With a new change to how Buyer-Seller Messaging works, it appears that Amazon is once again limiting the ability of sellers to direct their customers’ experience.
A few months ago, we saw the introduction of the opt-out feature for Buyer-Seller Messaging.. This feature was slowly rolled out, and more and more buyers have been opting out since its release. Before, we saw around 10–20% opt-outs; now, it’s closer to 30–40%. We still believe that email automation is a critical feature for third-party sellers to provide great customer service, so the growing popularity of the opt-out feature is concerning to us. However, Amazon is focused on satisfying the customer above all else, meaning they will introduce features like this if they receive too many customer complaints.
Now, however, we’re not sure if this new feature was introduced due to input from customers or because of Amazon’s internal priorities. Regardless, here’s the new feature: Amazon is adding a redirect page to any external links within Buyer-Seller Emails. As far as we can tell, they’re adding this redirect page to any link that doesn’t direct you to an amazon.com page. Here’s what the page looks like:
As you can see, the redirect page looks fairly daunting. Amazon’s URL protection makes the link look massive and scary, and the design of the buttons at the bottom is very strategically designed to make buyers return to Amazon. They colored the “Proceed” button grey in order to lead buyers away from it, and the return button is colored bright orange and worded as “Back to Safety,” implying that wherever they may proceed to is unsafe by default.
Based on this design, we think the vast majority of buyers will not proceed through these links, choosing to do as Amazon implicitly recommends and go “back to safety” instead.
In the simplest terms, it means that any external links that you include in your buyer-seller messages will have much lower click-through rates.
Now, Amazon is concerned with keeping Amazon affairs limited to Amazon, so it makes some sense that they would implement this change to scare buyers into staying on Amazon. The first item in their Prohibited seller activites and actions page does mention this, although it limits the restriction to marketing messages:
Attempts to divert transactions or buyers:
Any attempt to circumvent the established Amazon sales process or to divert Amazon users to another website or sales process is prohibited. Specifically, any advertisements, marketing messages (special offers) or "calls to action" that lead, prompt, or encourage Amazon users to leave the Amazon website are prohibited. This may include the use of email or the inclusion of hyperlinks, URLs or web addresses within any seller-generated confirmation email messages or any product/listing description fields.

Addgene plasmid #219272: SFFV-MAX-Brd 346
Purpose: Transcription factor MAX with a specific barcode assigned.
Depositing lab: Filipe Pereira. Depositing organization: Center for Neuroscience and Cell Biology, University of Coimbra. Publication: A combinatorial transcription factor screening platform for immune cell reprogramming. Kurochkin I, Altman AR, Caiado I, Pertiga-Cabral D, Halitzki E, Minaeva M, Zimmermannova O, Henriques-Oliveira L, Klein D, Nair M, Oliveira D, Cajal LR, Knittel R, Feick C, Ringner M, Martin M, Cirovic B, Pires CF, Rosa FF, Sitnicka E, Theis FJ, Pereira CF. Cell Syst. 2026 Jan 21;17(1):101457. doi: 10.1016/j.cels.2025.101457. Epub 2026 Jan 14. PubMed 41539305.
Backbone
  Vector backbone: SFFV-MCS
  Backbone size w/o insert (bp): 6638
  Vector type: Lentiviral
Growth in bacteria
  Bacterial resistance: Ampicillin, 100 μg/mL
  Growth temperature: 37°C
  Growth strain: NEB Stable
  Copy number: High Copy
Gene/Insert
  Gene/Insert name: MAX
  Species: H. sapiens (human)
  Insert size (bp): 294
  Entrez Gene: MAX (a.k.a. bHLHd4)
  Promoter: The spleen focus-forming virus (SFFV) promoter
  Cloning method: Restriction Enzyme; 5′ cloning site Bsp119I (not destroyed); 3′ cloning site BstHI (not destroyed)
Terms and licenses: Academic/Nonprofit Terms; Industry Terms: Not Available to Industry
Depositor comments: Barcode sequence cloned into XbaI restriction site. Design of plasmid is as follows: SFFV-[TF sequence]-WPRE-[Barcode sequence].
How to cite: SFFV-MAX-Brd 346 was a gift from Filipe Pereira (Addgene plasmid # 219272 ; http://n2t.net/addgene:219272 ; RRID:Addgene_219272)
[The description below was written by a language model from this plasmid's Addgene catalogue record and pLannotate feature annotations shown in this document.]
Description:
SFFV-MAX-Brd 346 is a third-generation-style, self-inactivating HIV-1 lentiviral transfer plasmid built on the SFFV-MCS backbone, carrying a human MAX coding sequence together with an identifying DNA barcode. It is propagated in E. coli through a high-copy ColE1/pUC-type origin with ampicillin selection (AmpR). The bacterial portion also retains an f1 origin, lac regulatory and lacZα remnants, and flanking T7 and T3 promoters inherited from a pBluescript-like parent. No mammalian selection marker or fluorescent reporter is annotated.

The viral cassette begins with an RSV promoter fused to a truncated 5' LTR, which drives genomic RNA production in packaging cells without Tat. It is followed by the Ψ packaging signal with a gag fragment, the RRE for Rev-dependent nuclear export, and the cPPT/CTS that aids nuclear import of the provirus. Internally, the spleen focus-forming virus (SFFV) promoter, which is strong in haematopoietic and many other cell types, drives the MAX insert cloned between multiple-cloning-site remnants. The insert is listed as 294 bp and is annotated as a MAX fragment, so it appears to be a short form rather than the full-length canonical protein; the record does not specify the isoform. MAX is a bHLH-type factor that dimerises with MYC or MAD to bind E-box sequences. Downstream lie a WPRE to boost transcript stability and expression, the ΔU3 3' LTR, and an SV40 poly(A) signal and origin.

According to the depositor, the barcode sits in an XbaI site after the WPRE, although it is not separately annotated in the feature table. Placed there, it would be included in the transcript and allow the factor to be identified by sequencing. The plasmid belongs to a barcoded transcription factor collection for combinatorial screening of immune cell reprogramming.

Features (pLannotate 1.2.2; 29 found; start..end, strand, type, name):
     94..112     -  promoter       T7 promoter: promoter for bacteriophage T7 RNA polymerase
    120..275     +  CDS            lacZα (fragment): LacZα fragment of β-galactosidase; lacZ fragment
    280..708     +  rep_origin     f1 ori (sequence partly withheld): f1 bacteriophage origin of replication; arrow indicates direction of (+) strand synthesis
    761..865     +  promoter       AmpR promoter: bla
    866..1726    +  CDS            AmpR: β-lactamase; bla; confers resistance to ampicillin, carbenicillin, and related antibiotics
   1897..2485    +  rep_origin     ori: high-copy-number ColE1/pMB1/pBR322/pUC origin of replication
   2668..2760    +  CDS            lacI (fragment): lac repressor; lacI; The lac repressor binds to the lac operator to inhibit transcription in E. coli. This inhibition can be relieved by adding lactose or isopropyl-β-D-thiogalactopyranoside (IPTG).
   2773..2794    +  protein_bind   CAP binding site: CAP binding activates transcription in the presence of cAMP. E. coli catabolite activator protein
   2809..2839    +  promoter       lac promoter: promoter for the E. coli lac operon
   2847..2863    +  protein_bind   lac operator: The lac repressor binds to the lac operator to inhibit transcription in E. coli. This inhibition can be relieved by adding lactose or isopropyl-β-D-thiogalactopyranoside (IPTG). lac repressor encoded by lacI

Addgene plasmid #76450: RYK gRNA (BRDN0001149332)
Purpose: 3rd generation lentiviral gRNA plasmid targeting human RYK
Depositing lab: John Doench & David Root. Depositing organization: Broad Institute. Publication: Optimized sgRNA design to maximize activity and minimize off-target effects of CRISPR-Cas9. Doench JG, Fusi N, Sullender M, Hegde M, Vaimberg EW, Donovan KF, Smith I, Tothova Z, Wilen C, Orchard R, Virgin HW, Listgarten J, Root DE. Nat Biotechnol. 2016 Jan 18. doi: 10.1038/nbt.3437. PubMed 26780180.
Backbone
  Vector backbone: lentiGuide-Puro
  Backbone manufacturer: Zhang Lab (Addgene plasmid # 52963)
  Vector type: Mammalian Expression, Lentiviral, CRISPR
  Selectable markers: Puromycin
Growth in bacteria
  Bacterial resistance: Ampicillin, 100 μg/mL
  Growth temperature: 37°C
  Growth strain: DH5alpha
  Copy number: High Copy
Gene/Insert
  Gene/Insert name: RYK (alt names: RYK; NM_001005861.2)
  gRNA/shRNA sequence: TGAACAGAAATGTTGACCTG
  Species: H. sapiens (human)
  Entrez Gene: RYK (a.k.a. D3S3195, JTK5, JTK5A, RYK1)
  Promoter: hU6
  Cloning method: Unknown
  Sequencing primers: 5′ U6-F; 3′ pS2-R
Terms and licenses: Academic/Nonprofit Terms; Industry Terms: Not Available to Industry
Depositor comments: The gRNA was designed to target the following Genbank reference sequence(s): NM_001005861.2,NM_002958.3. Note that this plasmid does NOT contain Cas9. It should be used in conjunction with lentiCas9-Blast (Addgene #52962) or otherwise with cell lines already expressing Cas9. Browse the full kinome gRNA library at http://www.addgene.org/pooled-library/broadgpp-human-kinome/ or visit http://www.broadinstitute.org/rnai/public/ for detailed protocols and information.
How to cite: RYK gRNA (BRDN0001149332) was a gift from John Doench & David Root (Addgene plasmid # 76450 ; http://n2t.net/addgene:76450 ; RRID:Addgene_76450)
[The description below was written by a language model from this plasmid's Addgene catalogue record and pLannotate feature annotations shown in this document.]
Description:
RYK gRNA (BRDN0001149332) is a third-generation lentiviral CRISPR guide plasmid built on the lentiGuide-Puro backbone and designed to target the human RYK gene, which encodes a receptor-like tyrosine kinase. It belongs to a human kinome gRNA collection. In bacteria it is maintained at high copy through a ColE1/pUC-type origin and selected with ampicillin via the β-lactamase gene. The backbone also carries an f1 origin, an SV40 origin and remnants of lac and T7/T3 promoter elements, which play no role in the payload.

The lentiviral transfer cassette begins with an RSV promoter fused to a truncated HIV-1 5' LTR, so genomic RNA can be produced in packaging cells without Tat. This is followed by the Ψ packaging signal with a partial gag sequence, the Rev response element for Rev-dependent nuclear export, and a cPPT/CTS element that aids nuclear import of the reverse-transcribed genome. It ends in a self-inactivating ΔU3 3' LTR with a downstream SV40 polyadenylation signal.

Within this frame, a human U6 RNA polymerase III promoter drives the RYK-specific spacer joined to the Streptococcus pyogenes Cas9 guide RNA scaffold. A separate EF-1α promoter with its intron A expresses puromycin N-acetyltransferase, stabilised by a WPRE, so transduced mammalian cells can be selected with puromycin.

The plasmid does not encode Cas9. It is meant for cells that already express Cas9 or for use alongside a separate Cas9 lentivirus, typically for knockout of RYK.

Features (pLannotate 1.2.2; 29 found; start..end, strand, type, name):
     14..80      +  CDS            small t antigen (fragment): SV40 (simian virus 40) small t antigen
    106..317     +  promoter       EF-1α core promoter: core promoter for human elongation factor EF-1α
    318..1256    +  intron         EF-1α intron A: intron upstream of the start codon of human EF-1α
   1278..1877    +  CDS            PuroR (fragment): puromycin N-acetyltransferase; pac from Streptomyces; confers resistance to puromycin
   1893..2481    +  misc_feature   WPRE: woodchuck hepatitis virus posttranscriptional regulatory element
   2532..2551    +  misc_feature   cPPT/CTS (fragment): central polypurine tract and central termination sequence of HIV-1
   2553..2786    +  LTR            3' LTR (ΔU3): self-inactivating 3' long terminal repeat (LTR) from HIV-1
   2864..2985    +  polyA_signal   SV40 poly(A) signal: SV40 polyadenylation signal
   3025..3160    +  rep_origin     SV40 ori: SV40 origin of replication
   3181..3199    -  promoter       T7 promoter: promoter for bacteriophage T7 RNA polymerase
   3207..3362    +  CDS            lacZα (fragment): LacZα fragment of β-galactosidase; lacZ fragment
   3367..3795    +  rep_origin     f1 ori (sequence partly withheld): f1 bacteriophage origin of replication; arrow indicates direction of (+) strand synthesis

Additionally, this redirect page provides Amazon with some legal insurance. If a malicious seller redirects a buyer to a URL that is actually unsafe, and leads to them downloading malware, then Amazon can say they gave that buyer ample warning and are therefore not responsible.
However, many sellers can and do use external links to great effect on Amazon. For example, if you’re selling electronic accessories, you might have an link that takes customers to a driver download page, allowing customers to download the needed drivers before the product arrives and have the product work as soon as they plug it in. Some of the purposes filled by external links might be replaced by attachments, such as FAQs or product guides, but not everything can be replaced in this way.
It seems that Amazon made this change in order to more severely limit the ability of sellers to introduce outside websites in their Buyer-Seller Messages. If you were attempting to do a bit of marketing or promoting your brand website in your Buyer-Seller Messages, we recommend that you find another strategy. Most sellers already weren’t trying to do this, however, in order to comply with Amazon’s ToS. In that case, this redirect page might not affect you that much.
However, you might still fall into the category of sellers who rely on external links to provide customer service. Unfortunately, in this case, the new redirect page will hinder your efforts to provide the best experience for your customers, and there’s not much you can do about it. You might try to assure your customers that the redirect page is nothing to worry about, but that might come off as more suspicious than anything else.
Ultimately, it makes some sense why Amazon has made this change, but they caught some legitimately innocent sellers trying to provide the best experience for their customers in the crossfire. It’s unfortunate, but there’s little we can do about it, aside from rely more on off-Amazon marketing to serve these purposes.